The Lagos Chamber of Commerce and Industry has called for the removal of import duty on all power supply equipment such as solar panels, batteries, inverters, wind mills and other accessories to enable the citizens to adopt individual power solutions.
The President, LCCI, Mr Babatunde Ruwase, who spoke during the Power Nigeria Exhibition and Conference 2018 in Lagos, said the power situation in the country had not witnessed any significant improvement since the handover of the power infrastructure to the new private owners in November 2013.
“There are complaints across all sectors about high energy costs especially high expenditure on diesel. This continues to take its toll on the bottom line of investors in the economy as well as the welfare of citizens.
“The truth is that we cannot make any meaningful economic progress until we fix the power sector. From all indications, we are yet to get it right. The current model is not delivering the expected results. In fact, it has given the phenomenon of privatisation a bad name. The high expectations of the power sector reform have not been realised.”
According to him, to make progress in the sector, there is a need to de-emphasise the national grid model and concentrate on the promotion of the energy mix approach proposed by the Minister of Power, Housing and Works, Babatunde Fashola.
“The national grid model is too vulnerable to sabotage and other forms of disruptions,” Ruwase said.
He said generous incentives should be deployed to promote renewable energy sources both from an investment and end-user perspective, adding that there should be greater emphasis on captive power plants to facilitate decentralisation of power provision by the private sector.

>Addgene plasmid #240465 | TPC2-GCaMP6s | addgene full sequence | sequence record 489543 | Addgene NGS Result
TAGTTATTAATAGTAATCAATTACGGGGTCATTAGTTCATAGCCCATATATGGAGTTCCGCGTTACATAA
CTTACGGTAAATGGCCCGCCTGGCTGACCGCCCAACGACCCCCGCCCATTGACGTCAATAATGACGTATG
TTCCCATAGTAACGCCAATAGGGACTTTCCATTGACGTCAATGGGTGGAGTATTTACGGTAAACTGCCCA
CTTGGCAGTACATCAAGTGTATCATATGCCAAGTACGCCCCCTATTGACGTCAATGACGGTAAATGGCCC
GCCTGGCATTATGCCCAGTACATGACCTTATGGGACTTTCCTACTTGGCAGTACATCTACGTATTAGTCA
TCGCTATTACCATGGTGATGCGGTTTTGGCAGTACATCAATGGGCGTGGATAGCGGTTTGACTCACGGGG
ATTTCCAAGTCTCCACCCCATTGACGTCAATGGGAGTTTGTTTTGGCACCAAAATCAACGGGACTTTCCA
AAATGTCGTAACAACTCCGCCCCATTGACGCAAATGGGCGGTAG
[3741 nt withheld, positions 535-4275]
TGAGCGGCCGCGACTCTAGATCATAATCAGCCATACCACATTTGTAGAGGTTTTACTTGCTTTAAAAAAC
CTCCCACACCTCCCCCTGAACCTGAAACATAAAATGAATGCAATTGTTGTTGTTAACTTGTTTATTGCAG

“Risk mitigation provisions in the reform process must be reinforced to inspire investors’ confidence. Gas sector reform must be put firmly on course to ensure the sustainability of the gas-to-power programme.
“Distribution companies should be supported to reduce technical and commercial losses in the power delivery process. It should be realised that the power sector is not just a business issue, but also a critical development issue. It has implications for job creation, welfare of citizens, growth of small business, poverty alleviation, agricultural development, sectoral linkages, etc.
“Therefore, the government still needs to provide some support to enhance development in the sector. The sector is too strategic to be left entirely to a purely commercial enterprise framework, where the main motive is profit.”, he said.